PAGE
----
The production version of the Up Lite would be likely to look more like the standard Up. The bespoke design of the concept car is intended to test public reaction to a sportier version of the Up, but won’t influence the look of the first Up production cars.
On that theme, Hackenberg said the Up Lite was part of a wider pool of Up cars planned by the firm.
"We want to create an Up family because we are fairly certain that the segment will grow and we need more variations and derivatives," he said. "We also need a combination of powertrain strategies.
"At Frankfurt there was an EV version of the Up and that will come to market in 2013 and the first prototypes are already on the road. A plug-in range extender will be here by 2015. We built it to see if customers demand an eco-car to look different. In my opinion the visualisation of a car like this needs to be unique. There’s a danger of conformity and it’s important to look different."
Klaus Bishof, VW's head of design, said the car had been designed to look "futuristic".
"Our mission to make it look futuristic," he said. "It looks like it’s carved out of a block of aluminium. Every line has a reason; it all shows the technical ability of the concept."
The Lite’s styling uses elements of current VW design, with a front end that draws inspiration from the Polo and Golf. At the rear, the car’s unusual narrow hatch and flared wheel arches are taken from the L1 concept car. At 3840mm long (almost as long as a Polo) and 1400mm high, it’s lower and longer than an Up, helping to give the car a Cd of just 0.23.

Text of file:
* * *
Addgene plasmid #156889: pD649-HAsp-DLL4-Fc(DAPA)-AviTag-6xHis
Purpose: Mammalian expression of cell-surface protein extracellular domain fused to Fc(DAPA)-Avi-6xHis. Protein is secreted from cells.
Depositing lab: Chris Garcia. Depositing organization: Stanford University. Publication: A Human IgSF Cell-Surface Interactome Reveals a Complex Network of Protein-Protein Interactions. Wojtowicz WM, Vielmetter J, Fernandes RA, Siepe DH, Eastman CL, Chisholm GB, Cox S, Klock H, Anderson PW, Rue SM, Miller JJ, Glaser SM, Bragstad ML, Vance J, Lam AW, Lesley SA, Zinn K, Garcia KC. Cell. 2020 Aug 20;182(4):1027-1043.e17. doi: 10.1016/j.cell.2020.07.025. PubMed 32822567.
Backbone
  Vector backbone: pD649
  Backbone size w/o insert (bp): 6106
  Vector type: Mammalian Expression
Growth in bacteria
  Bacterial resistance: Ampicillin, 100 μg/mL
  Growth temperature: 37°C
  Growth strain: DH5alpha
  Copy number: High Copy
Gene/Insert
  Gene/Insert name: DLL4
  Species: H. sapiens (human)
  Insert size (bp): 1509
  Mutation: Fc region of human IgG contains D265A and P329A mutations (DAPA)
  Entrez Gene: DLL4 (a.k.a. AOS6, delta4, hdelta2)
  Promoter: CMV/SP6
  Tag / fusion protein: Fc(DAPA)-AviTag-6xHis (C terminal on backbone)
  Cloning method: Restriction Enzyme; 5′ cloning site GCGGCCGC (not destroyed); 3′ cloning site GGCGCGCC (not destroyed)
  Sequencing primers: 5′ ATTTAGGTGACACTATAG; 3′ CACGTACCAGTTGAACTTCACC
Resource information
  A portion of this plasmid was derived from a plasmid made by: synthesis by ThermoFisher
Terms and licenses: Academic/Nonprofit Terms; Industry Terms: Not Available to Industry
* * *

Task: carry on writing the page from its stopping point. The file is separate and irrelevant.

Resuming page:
All the windows are completely flush with the car’s body to improve aerodynamics, and the car has an active front air intake that opens when the engine bay needs extra cooling. Door mirrors have been replaced by a pair of smaller and lighter cameras.
The body is built from steel and aluminium, with the body’s upper section built entirely from aluminium, and carbonfibre is used for the roof and some structural components. That means the car has a kerb weight of just 695kg.
Under the bonnet is an 800cc, two-cylinder diesel engine with 50bhp and 88lb ft, based on the 1.6-litre diesel used in the Golf Bluemotion. But to achieve the 96mpg headline figure the driver would have to activate the car’s Eco mode, which cuts power to just 36bhp. The engine can also shut down when coasting.
It’s backed up by an electric motor sandwiched between the engine and the seven-speed DSG transmission. The motor can power the car by itself for 1.25 miles, or assist the engine under acceleration, making the car a full hybrid.
Only minor changes would be needed to put the car into the production and it is essentially production ready. The basic looks will remain unchanged, with the major changes needed being for passenger knee clearance and added safety protection.
Gregor Dietz, VW's concept cars boss, told Autocar that the Up Lite was a realistic target for production.
"It's realistic we can build it," he said. "It won't be cheap, though, because of the propulsion system. But it could be a high-level member of the Up family."
Dietz said the firm would also consider doing diesel and all-electric versions of the car.
Hackenberg said the Up Lite showed VW's commitments in wanting to become the world's most environmentally friendly car maker.
"We want to be the world’s most environmentally friendly car maker," he said. "The Up Lite takes the L1 concept and makes it a more customer-focused concept. No other four-seater is so sustainable."